Manorhamilton boxer Dearbhla Rooney has won bronze in the Women’s Feather (54-57kg) Bronze Medal Bout in Buenos Aires, beating the New Zealand boxer Te Mania Rzeka Tai Shelford-Edmonds in a unanimous decision 0:5.
“I’m absolutely over the moon,” said Rooney after the competition, “if you told me this last year I’d never have believed I’d be on the Youth Olympic team, let alone be coming away with a bronze medal.”
Yesterday Rooney missed out on the gold medal bout, defeated by the eventual champion from Thailand, Panpatchara Somnuek, “I was heartbroken yesterday after losing in the semis to Thailand, but she’s a very strong girl, she stopped the Slovakian three time European Champion in the bout before me. She also stopped me in the worlds beforehand – so it is a positive I’m up there with the best in the world it just made me come back and win the bronze.”
Seventeen-year-old Rooney has been passionate about boxing since taking it up aged eleven, “I started when I was eleven – my brother was going in to do a bit of boxing, so I said I’d go along with him. I picked it up fast and enjoyed the training. I won my first all-Ireland that year.”
“Thanks so much to everyone who supported me, there’s so many people – my club coaches, my sponsors, and everyone as well.”
Rooney’s family travelled to watch her compete in Buenos Aires, after winning her medal Rooney said, “I haven’t really been talking to them yet, but I could hear them definitely – the loudest ones here. Lauren [Kelly] is brilliant at supporting, and so is the rest of the Irish team, a big thank you to them as well.”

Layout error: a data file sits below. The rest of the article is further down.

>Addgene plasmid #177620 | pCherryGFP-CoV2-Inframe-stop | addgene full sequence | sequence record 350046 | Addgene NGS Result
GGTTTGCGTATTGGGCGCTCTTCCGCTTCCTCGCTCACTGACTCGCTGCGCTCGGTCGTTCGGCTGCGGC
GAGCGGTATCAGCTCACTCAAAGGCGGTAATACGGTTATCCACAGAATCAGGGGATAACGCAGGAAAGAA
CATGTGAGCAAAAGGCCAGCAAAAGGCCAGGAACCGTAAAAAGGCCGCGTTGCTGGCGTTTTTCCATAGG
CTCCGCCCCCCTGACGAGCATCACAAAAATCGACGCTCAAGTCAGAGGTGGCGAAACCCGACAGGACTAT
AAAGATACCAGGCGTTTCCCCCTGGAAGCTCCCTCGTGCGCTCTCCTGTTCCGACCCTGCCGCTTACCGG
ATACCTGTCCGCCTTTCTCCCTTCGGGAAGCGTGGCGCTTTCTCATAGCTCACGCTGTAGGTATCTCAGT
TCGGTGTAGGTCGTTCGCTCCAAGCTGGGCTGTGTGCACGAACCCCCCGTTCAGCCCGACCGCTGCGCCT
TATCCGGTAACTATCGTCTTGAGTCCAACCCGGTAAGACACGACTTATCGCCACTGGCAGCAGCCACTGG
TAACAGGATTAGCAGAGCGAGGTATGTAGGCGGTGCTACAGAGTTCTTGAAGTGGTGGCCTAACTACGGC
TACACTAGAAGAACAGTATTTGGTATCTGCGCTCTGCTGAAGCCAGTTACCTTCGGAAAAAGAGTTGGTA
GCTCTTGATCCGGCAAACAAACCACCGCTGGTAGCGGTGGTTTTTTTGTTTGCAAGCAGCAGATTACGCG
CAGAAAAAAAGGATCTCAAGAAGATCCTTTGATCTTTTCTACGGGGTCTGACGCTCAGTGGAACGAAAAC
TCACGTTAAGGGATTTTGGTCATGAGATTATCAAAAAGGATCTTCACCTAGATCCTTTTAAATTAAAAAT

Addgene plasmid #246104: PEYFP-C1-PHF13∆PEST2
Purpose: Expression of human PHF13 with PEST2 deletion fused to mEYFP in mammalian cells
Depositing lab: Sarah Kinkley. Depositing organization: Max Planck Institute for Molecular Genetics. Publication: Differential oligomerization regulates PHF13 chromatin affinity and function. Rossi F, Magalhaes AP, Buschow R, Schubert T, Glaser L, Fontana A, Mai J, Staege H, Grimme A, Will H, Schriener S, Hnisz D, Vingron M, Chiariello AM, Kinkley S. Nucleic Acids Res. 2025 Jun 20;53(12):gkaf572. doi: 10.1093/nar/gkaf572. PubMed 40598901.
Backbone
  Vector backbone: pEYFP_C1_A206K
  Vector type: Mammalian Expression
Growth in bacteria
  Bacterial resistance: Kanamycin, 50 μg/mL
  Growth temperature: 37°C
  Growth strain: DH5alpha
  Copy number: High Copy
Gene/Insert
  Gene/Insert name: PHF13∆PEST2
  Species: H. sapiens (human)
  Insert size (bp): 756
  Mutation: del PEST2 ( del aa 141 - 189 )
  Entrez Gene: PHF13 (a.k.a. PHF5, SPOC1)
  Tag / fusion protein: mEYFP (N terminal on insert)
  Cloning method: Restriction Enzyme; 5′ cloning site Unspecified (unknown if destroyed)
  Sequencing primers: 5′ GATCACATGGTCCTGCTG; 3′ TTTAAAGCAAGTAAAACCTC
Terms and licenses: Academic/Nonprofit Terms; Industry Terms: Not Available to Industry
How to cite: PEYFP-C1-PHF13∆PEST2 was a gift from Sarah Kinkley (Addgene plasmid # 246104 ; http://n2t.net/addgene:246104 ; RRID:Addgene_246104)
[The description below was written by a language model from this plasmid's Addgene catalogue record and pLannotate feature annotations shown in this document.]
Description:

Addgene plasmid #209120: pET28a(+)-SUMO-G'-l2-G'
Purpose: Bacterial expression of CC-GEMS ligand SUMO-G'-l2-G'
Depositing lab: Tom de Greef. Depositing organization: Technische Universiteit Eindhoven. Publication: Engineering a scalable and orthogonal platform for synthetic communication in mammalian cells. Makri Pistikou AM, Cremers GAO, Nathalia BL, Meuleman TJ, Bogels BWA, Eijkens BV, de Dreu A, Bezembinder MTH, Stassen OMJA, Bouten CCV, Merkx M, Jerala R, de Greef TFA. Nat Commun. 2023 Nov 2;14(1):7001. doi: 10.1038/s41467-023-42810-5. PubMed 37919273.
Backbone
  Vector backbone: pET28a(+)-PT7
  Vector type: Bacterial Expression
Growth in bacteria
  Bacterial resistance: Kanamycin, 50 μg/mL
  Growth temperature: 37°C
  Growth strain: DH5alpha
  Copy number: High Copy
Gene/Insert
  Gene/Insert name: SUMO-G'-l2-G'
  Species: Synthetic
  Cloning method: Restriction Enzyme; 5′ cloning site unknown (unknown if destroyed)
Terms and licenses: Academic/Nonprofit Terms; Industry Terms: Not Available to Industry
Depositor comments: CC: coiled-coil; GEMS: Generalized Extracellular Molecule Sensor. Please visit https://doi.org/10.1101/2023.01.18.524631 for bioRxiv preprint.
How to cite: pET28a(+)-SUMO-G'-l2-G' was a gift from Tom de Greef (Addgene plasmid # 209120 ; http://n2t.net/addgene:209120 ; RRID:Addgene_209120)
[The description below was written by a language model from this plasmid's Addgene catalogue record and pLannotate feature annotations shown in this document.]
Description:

Earlier today Dean Clancy finished fourth in the Men’s Fly (49-52kg), following a defeat today by Brazil’s Luiz Gabriel Chalot de Oliviera in the Bronze Medal Bout.
“It didn’t go my way today, but it is what it is, he got the better of me today,” sixteen-year-old Clancy said after the fight. “Every fight is valuable experience and he’s two years older than me. He’s the world bronze medallist and I tried my best, but he’s two years ahead of me.”
In between the rounds coach Dmitri Dmitruk offered advice to the Ballinacarrow boxer, “He just wanted me to establish my jab, and find my range, and try not to rush him. But I got caught up, he’s very good. He boxes like a Cuban to be honest, he’s very sharp.”
Clancy is determined to use this as valuable learning and to build on the experience gained, “To get here is a massive achievement, the whole experience is amazing, this is my first tournament every being with multiple sports. I’m sharing my room with a karate person and a golfer – I was never around that before. I learnt a lot – valuable experience, it is what it is. It will push me on to be better, I’m still youth next year.”